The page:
A Cleveland Clinic research team has demonstrated that an enzyme called arginase revs up cellular metabolism in asthma, a finding that sheds new light on the biological similarities between asthma and obesity while also suggesting potential new treatment strategies.
Led by Serpil Erzurum, M.D., a Cleveland Clinic pulmonologist, the research team found that the process of energy production – known as cellular respiration or aerobic metabolism – occurs to a greater degree than normal in the presence of asthma. This metabolic increase is caused by changes in a mitochondrial enzyme called arginase.
Using a mouse model of asthma, they showed that arginase activation and availability is enhanced, allowing the cells to produce more energy during cellular respiration. Interestingly, they found that the increase in metabolism suppressed inflammation in the lungs and protected asthmatic mice from developing more severe forms of the disease.
“Our results indicate that enhanced arginine metabolism may counteract inflammation and possibly offer protection for asthmatic patients,” Dr. Erzurum said. “It also supports mounting evidence that bioenergetic changes and inflammation underlie both asthma and obesity.”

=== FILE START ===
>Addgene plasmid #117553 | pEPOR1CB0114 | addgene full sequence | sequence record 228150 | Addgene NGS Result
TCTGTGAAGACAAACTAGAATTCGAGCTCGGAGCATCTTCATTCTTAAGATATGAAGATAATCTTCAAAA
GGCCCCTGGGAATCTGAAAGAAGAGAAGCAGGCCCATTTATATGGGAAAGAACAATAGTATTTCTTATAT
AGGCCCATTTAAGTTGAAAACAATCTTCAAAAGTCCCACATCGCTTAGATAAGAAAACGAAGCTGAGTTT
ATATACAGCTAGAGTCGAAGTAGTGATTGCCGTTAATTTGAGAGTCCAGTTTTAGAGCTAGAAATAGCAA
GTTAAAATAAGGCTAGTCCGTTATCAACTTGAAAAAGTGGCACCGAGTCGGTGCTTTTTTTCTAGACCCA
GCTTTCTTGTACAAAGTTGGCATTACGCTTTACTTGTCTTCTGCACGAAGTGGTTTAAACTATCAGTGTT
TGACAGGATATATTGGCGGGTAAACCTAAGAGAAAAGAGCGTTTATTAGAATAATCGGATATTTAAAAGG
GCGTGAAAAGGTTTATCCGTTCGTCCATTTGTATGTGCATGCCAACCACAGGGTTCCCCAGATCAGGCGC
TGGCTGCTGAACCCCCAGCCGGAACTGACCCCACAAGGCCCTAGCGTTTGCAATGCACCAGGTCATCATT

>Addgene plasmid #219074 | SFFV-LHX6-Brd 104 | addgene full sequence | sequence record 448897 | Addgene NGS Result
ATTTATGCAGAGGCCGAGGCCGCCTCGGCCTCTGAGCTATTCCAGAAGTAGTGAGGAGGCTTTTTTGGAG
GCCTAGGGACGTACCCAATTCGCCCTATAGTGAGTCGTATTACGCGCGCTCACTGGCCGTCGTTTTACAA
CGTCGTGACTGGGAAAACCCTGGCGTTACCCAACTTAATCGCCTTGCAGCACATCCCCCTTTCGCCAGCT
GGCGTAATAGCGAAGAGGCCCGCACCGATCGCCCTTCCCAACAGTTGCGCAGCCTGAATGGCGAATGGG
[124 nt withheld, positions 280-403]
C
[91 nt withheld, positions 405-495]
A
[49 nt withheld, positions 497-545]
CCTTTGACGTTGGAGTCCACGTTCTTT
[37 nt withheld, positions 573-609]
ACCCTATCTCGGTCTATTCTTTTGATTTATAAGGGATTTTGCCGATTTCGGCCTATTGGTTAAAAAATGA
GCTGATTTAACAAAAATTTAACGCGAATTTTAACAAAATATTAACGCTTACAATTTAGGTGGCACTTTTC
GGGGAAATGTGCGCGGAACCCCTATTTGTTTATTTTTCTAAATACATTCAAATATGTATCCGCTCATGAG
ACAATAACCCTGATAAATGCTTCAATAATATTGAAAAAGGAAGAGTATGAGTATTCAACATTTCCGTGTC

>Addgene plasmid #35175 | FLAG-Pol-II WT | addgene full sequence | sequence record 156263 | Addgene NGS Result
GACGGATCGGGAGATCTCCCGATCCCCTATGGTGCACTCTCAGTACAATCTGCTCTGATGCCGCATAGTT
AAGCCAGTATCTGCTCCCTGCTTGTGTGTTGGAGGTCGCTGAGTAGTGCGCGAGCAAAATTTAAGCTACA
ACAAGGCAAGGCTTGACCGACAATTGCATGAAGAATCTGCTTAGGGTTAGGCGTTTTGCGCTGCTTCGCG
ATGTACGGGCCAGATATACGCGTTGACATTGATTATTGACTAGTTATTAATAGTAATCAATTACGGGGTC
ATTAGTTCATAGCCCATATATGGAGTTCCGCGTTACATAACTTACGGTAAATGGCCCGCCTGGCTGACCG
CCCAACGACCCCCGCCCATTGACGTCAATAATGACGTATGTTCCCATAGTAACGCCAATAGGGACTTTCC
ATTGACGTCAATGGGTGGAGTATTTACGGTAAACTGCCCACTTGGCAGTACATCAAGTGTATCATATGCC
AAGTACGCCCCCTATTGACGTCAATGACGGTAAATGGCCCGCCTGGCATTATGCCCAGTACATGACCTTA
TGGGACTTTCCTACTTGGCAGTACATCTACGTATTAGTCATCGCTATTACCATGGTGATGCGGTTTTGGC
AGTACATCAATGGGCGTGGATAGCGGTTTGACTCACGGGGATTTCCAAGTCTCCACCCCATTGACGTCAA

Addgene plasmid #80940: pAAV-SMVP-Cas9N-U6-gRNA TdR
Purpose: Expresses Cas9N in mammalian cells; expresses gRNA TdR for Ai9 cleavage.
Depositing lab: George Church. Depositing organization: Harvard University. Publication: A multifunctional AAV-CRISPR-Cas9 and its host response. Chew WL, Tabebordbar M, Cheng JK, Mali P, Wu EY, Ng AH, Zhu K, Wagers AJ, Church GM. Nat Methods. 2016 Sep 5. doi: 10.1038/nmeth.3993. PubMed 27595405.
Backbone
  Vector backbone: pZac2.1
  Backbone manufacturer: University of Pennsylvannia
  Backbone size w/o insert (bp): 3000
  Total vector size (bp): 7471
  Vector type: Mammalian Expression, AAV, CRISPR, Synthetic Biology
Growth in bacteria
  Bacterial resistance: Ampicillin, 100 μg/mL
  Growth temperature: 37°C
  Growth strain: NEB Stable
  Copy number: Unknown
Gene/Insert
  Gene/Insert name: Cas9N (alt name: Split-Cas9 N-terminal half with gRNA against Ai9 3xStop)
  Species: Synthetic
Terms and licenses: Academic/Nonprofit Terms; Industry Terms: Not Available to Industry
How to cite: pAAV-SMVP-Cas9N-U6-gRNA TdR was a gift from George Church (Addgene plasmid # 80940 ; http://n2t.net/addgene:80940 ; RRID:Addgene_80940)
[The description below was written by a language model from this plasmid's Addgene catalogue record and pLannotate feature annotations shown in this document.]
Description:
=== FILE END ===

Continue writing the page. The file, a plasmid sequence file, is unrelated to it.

Asthma and obesity have long been associated with each other, but a definitive biological link between the diseases has not yet been discovered. More studies are needed to clarify the exact mechanisms of arginase upregulation.
About 22 million Americans suffer from asthma, an inflammation of the airways in the lungs. It causes wheezing, coughing and shortness of breath and in some cases can lead to death. Exercise, allergies and airborne dust can set off asthma attacks.
The study’s findings are published in the current issue of The Journal of Clinical Investigation: http://www.jci.org/articles/view/82925
Dr. Erzurum, a pulmonologist and critical-care physician, is chair of the Department of Pathobiology at the Lerner Research Institute at Cleveland Clinic.